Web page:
Corporate social responsibility, also known as CSR, is the contribution of companies to sustainable development. In this section, you will find the reference definitions and the definition given by professionals as well as the challenges and benefits of this approach for companies. For the corporate social responsibility this is important to know.

Corporate Social Responsibility, also CSR, is the practice of sustainable development by companies. Companies that undertake to put it in place will therefore integrate, on a voluntary basis, these dimensions beyond the legal framework imposed on them, by putting in place good practices e.g. promotion of diversity among employees or even by opening up to new economic models eg: equipment rental rather than sales.

For some companies, mainly those whose activity has a big impact on the environment e.g. mining or oil industries, this implies a questioning of their business model to make it compatible with the fight against climate change limitation of the increase in global temperature to 2 ° C or sustainable management of resources e.g.: safeguarding biodiversity.

Who Is Affected?

All companies, regardless of their size, status or sector of activity, can implement a CSR approach.

Since the adoption of the law and the modification of the civil code in 2019, all French companies without exception must “take into consideration” the environmental and social issues in the management of their activities. This establishes a minimum legal basis for integrating these CSR dimensions into the conduct of economic affairs. Volunteer companies can adopt the quality of a company with a mission by integrating a raison d’être with social and environmental objectives in its statutes. However, this requires monitoring by a specific committee, controlled by a third party.

Larger companies and listed companies are increasingly subject to specific regulations. For the past fifteen years, they have been asked to publish information on their environmental and social impacts (this is known as extra-financial reporting or Declaration of extra-financial performance (DPEF). The law on the energy transition has strengthened the climatic provisions for both companies and investors and since the law on the duty of vigilance  adopted, large companies must also put in place monitoring measures that prevent environmental e.g. pollution, social e.g. human rights violations and governance e.g. corruption risks in their business units.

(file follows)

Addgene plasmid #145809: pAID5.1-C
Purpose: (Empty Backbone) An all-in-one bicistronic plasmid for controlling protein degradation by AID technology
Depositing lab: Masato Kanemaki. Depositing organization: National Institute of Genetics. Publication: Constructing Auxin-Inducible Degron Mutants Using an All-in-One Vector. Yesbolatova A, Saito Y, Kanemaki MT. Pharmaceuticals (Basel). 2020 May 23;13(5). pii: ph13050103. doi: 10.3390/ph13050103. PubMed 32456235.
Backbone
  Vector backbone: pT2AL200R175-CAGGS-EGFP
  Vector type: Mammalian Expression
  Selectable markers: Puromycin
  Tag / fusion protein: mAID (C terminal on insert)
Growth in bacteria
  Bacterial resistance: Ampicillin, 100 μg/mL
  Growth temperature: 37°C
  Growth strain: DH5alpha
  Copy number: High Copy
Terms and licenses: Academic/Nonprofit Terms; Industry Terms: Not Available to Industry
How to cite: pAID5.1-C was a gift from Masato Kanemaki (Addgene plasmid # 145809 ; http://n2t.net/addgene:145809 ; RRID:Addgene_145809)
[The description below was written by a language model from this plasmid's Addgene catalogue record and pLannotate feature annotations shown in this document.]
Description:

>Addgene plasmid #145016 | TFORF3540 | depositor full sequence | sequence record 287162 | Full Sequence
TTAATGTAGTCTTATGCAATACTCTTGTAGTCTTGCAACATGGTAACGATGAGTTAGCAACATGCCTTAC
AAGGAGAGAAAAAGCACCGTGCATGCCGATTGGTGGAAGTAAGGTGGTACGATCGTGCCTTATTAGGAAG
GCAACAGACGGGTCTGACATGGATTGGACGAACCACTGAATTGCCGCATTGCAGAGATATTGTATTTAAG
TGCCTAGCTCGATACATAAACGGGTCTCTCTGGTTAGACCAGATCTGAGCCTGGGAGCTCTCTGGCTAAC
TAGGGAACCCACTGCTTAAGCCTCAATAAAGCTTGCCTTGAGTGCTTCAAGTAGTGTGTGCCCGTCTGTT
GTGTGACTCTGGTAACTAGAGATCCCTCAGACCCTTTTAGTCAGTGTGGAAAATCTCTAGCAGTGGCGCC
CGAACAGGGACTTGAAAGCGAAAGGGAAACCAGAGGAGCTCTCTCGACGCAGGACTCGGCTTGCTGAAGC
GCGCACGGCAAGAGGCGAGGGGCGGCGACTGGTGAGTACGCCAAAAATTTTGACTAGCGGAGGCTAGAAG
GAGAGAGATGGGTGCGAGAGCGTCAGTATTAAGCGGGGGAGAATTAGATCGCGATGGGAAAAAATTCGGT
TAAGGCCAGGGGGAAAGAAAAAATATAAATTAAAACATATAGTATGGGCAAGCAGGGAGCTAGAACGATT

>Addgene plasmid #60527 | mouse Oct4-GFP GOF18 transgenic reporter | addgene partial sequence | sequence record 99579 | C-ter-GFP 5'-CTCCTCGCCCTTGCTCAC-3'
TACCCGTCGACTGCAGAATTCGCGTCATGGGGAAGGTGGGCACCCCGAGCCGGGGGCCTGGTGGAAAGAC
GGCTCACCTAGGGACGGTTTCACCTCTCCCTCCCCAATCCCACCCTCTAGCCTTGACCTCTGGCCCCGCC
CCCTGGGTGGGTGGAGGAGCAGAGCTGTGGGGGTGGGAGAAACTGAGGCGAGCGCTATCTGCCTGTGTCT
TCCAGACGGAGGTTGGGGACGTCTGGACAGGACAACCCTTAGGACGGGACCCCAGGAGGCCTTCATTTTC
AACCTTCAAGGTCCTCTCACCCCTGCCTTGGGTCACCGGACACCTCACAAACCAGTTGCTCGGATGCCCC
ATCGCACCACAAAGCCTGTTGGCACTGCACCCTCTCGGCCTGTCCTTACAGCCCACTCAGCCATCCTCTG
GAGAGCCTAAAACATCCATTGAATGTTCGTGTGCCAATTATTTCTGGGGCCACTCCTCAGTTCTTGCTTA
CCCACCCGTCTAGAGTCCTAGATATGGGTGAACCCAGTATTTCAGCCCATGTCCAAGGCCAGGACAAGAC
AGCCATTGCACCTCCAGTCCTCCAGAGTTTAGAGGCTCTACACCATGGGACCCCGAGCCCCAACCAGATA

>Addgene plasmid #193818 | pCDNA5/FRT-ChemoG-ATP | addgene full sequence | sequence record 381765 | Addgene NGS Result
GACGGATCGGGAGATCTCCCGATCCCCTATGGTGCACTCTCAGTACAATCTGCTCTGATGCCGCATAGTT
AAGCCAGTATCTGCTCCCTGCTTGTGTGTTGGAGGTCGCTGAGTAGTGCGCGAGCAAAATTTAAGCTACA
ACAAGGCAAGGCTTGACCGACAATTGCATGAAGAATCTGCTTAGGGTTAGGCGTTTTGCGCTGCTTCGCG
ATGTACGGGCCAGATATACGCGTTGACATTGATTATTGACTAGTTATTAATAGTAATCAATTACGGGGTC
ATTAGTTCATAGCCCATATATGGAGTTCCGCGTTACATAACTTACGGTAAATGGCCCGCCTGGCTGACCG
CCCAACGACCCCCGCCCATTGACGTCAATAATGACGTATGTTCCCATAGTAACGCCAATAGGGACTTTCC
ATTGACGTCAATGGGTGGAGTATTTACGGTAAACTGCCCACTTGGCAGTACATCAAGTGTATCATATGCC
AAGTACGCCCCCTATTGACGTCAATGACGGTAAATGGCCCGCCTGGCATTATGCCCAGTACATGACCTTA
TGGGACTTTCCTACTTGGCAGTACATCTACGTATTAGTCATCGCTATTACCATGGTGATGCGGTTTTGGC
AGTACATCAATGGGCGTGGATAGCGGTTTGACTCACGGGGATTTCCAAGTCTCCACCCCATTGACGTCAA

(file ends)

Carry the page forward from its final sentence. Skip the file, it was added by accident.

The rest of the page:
As suppliers or subcontractors to large companies, SMEs are therefore also increasingly encouraged to adopt such an approach. This can be seen in particular with the calls for tenders or the purchasing policies of the major groups that order them, which increasingly require more details on the environmental, social and governance measures of their suppliers. More and more companies take this into account and select the most virtuous.

What Are The Impacts Of Businesses?

To produce their goods and services, companies can have negative impacts on the planet. They can, for example, participate in the destruction of biodiversity via deforestation or soil or water pollution, for example or contribute to climate change via the emission of greenhouse gases such as methane or Co2. This is called the company’s environmental impact. From the part of educational leadership this is possible.

To reduce their impact, they can use clean technologies e.g. wind turbines, recycle, etc. They can also provide products or services that will allow other companies or individuals to reduce their energy consumption, for example.

Businesses can also have a social impact.

Pollution generated by the activity of companies can lead to a degradation of human health e.g. respiratory problems linked to the emissions of fine particles from diesel vehicles and in particular local residents e.g. contamination of water by dumping waste toxic in rivers. The company can also contribute to the deterioration of the health of its employees by not equipping them sufficiently to handle toxic products, for example or through overwork, etc. In the worst cases, they can contribute to child labor or modern slavery, notably through their chain of subcontracting.

Conversely, a company can have a positive impact on society by promoting the integration of people remote from employment or with disabilities in particular the social and solidarity economy sector or SSE, by promoting diversity of its staff or by dialoguing upstream of projects with residents and promoting local employment.

Finally, business activity can have an impact on the economy. It can promote corruption but also contribute to the degradation of public services, for example. Indeed, by opting for aggressive tax optimization techniques or by practicing tax evasion, they deprive governments of resources, in particular fiscal resources, which can lead them to increase taxes and reduce public services.

Companies can, however, take virtuous actions by choosing to be transparent about the payments such as production rights, taxes or duties, or royalties that they make to governments for the use of the country’s resources e.g. mining companies or by distributing their profits fairly among their shareholders, employees and communities affected by their activities.